Volume 2 Issue 3

A big step forward, but an even bigger opportunity lies ahead

This April marks a notable development in the history of the veterinary nursing profession. The implementation of a formal disciplinary system for registered veterinary nurses has allowed us now to complete the first step towards full recognition of the veterinary nursing profession in the UK. Now, complaints about professional conduct in veterinary nurses will be handled and investigated in the same way as they are for veterinary surgeons. Registered veterinary nurses found guilty of serious misconduct will be at risk of being struck off, or suspended, from the non-statutory register. In addition, veterinary surgeons will be advised to avoid delegating Schedule 3 tasks to unregistered veterinary nurses.

Decubitus ulcer: risk factors, prevention and treatment

Decubitus ulcers are most commonly seen in debilitated and malnourished animals as well as those with long-term bandaging or hospitalization. Identifying risk factors is key to preventing the condition developing. Implementing a good nursing care plan will ensure continuity of care and will help minimize the occurence and progression of decubitus ulcers. If treatment for an existing ulcer is required, there are a number of nursing interventions that can be implemented to help avoid a prolonged painful and debilitating recovery.

Early neutering of cats: the risk factors and benefits

Leading feline welfare bodies in the UK are encouraging veterinary suregons to neuter cats earlier to reduce the number of unplanned litters born that lead to many unwanted cats. Veterinary surgeons have been concerned that early neutering may lead to higher mortality rates from surgery, as well as higher incidences of urinary problems, obesity and growth plate fractures. It has been demonstrated that earlier neutering does not cause any long-term health implications, and that the procedure can be performed safely in young kittens as long as the patient is properly prepared, monitored and recovered.

Nursing the canine with osteosarcoma resulting in coxofemoral disarticulation

Osteosarcomas are malignant, aggressive tumours that are the most common skeletal tumours in dogs. This article outlines the condition and its management options. Canines who require coxofemoral disarticulation of the hind limb for the treatment of osteosarcoma require supportive and palliative nursing care. The veterinary nurse plays a vital role in patient care, including dietary intervention to prevent cancer cachexia and wound care. It is important that the dog is assisted with standing initially after the operation so that it can re-establish weight distribution and establish its first walk pattern with only three limbs. The nurse can educate the owner to follow a recovery plan to improve rehabilitation.

How to perform dental prophylaxis to reduce periodontal disease

Periodontal disease is one of the most prevalent conditions seen in companion animal practice, and there are growing concerns about how it can contribute to the incidence of systemic disease in these animals. Regular oral examinations coupled with effective dental prophylaxis can help prevent periodontal disease and thus can contribute to the overall health and well-being of patients. Dental prophylaxis consists of several steps, including external and internal oral examinations followed by de-scaling (scaling), polishing and periodontal probing to measure attachment loss of the gingiva to the tooth roots. Regular preventive dental care is an area that nurses can play a vital role in to help animals live longer, healthier lives. Good nursing care and skill in dental prophylaxsis and hygiene techniques is paramount to ensure effective prevention of periodontal disease.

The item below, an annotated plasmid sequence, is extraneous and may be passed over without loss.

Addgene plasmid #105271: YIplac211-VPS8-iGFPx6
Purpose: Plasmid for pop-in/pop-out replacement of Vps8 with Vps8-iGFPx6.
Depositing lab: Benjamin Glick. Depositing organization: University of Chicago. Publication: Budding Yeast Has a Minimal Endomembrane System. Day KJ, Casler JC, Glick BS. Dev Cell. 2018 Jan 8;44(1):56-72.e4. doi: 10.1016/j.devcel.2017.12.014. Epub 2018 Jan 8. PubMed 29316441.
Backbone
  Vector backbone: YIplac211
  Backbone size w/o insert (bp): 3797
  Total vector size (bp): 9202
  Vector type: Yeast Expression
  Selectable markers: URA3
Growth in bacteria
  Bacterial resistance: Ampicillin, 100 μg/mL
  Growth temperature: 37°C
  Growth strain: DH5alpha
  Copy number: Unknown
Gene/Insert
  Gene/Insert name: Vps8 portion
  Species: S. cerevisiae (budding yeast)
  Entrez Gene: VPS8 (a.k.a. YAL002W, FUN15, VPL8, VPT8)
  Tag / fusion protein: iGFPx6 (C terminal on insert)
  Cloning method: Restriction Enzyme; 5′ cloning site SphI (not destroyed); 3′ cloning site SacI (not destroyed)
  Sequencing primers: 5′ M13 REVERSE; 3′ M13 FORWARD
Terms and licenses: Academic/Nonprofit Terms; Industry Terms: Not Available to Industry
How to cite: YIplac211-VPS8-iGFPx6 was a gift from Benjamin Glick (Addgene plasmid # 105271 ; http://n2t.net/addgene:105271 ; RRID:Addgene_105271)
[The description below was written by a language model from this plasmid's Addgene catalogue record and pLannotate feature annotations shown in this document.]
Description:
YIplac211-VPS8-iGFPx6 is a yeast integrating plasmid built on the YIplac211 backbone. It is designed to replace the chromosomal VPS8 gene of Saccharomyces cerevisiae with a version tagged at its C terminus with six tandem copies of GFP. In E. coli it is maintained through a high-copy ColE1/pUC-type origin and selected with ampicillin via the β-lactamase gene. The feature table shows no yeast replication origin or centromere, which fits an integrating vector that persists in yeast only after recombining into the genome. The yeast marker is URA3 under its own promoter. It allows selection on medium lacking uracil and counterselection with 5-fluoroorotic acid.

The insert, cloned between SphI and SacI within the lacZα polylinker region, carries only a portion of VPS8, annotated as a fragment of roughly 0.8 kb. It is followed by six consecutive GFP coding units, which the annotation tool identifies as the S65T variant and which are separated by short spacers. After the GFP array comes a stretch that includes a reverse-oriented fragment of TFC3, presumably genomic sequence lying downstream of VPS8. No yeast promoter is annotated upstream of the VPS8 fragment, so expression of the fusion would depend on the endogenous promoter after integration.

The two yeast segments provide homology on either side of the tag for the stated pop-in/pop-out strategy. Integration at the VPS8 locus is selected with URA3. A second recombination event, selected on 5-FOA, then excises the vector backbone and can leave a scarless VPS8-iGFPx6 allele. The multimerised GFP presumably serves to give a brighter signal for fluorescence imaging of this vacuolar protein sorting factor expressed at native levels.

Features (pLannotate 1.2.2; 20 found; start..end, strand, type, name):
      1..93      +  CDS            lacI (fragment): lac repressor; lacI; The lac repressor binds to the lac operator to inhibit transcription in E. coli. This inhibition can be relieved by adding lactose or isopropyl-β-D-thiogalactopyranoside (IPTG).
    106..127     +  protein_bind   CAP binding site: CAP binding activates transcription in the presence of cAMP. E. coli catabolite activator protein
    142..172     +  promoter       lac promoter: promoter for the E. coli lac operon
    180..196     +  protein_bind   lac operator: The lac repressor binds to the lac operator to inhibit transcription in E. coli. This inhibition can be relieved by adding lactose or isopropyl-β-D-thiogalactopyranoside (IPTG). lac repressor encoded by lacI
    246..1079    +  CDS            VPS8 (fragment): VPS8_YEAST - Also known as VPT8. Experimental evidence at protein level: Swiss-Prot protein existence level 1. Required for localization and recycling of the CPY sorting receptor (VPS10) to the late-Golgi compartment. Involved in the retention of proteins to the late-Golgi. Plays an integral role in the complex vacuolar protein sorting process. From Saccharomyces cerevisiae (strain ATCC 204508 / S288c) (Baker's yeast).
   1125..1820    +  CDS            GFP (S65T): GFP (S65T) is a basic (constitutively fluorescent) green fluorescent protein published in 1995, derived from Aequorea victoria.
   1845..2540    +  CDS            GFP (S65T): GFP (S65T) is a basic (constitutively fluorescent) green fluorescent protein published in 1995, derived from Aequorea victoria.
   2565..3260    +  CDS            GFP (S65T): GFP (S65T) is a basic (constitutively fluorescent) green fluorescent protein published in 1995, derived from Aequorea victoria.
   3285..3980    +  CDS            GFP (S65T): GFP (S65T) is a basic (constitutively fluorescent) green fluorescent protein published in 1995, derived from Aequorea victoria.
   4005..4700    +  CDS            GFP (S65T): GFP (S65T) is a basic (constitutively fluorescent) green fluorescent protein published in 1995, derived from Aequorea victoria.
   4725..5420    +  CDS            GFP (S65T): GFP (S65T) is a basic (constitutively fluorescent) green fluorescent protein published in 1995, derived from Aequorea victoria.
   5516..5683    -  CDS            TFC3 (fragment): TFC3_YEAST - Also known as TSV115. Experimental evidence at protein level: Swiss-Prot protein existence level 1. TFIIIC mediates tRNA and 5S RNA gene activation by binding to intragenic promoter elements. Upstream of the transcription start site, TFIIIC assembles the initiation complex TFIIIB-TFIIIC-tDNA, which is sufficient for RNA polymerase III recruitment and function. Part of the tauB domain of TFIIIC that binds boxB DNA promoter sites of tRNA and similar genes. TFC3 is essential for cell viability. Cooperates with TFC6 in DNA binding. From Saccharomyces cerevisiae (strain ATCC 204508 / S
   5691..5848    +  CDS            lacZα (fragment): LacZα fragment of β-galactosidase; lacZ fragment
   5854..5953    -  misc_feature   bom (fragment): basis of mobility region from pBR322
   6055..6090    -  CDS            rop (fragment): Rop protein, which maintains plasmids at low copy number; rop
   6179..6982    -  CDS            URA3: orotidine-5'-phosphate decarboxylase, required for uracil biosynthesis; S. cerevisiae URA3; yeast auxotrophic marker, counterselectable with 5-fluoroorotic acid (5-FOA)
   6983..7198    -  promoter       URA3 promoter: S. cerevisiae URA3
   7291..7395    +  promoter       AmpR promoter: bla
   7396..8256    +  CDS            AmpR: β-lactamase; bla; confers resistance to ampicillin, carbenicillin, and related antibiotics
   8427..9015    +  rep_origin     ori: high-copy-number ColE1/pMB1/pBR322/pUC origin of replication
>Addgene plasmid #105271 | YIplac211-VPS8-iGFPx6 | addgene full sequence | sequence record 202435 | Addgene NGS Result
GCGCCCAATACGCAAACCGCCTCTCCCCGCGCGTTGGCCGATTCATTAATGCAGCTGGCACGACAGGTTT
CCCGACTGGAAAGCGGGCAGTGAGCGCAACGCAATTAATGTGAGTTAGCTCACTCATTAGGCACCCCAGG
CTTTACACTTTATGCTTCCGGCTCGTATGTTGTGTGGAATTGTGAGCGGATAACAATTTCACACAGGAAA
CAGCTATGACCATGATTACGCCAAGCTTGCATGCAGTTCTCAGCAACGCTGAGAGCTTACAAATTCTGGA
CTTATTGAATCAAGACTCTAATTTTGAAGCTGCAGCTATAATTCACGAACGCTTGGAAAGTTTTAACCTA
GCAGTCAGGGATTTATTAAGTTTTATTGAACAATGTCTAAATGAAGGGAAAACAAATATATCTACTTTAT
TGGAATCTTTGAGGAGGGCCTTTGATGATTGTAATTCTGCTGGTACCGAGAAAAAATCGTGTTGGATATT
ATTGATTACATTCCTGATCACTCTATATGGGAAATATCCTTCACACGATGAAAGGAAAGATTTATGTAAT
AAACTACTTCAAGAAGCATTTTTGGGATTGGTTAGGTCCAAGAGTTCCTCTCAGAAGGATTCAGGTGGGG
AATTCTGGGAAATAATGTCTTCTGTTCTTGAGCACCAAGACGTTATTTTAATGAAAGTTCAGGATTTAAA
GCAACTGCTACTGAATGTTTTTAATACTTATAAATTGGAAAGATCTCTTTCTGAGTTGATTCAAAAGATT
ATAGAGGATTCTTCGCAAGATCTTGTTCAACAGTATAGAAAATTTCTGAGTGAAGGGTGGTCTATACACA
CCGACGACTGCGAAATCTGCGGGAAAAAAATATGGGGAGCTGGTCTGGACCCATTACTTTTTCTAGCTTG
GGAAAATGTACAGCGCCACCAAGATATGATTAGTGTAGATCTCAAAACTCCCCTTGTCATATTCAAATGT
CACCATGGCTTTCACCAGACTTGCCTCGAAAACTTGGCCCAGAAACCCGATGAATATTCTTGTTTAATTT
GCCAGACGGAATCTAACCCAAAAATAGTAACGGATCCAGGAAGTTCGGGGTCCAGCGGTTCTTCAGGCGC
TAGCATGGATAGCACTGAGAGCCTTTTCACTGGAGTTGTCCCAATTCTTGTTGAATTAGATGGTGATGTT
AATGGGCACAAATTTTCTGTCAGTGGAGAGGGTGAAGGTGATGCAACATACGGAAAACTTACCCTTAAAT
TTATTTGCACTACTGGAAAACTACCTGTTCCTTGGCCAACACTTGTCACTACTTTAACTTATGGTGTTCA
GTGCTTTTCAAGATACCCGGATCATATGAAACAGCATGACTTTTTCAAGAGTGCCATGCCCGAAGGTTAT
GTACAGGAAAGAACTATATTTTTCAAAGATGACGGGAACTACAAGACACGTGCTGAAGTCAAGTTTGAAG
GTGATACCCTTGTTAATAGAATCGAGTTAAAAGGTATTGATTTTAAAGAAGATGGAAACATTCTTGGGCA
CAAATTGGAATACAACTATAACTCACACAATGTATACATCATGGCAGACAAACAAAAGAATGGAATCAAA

Ticks and tick-borne diseases of pets in the UK: risks to travellers

The ticks most commonly found on dogs and cats in the UK are Ixodes ricinus, Ixodes hexagonus and Ixodes canisuga with other Ixodes species rarely seen. Ixodes ricinus is known to transmit some diseases in the UK. Dermacentorreticulatus and Haemaphysalis punctata also are indigenous and found occasionally on pets in some areas. Rhipicephalus sanguineus has been identified after importation on pets from continental Europe and elsewhere, despite the requirements for treatment for ticks under the pet travel scheme. The increasing movement of pets between the UK and countries with a high incidence of tick-borne disease will require the use of strong parasite control programmes to prevent the spread and import of tick-borne disease. Tick-borne diseases of pets are briefly described.

Writing patient care reports: author guidelines for VNs part 2

This article is the second of the two-part series on writing patient care reports (PCRs). As previously discussed, published PCRs provide a valuable means for veterinary nurses to share clinical experiences with their colleagues while increasing their knowledge base and contributing to the establishment of evidence-based veterinary nursing practice. In this article, the authors aim to provide potential authors of PCRs with a set of practical guidelines and instruction on how to write detailed and succinct reports to a publishable standard.

The professional, legal and ethical issues in VN: a scenario

As veterinary nursing makes the transition from vocation to profession, it will be important that members act according to professional, legal and ethical guidelines. This article discusses a clinical scenario in order to identify how these issues can affect daily practice.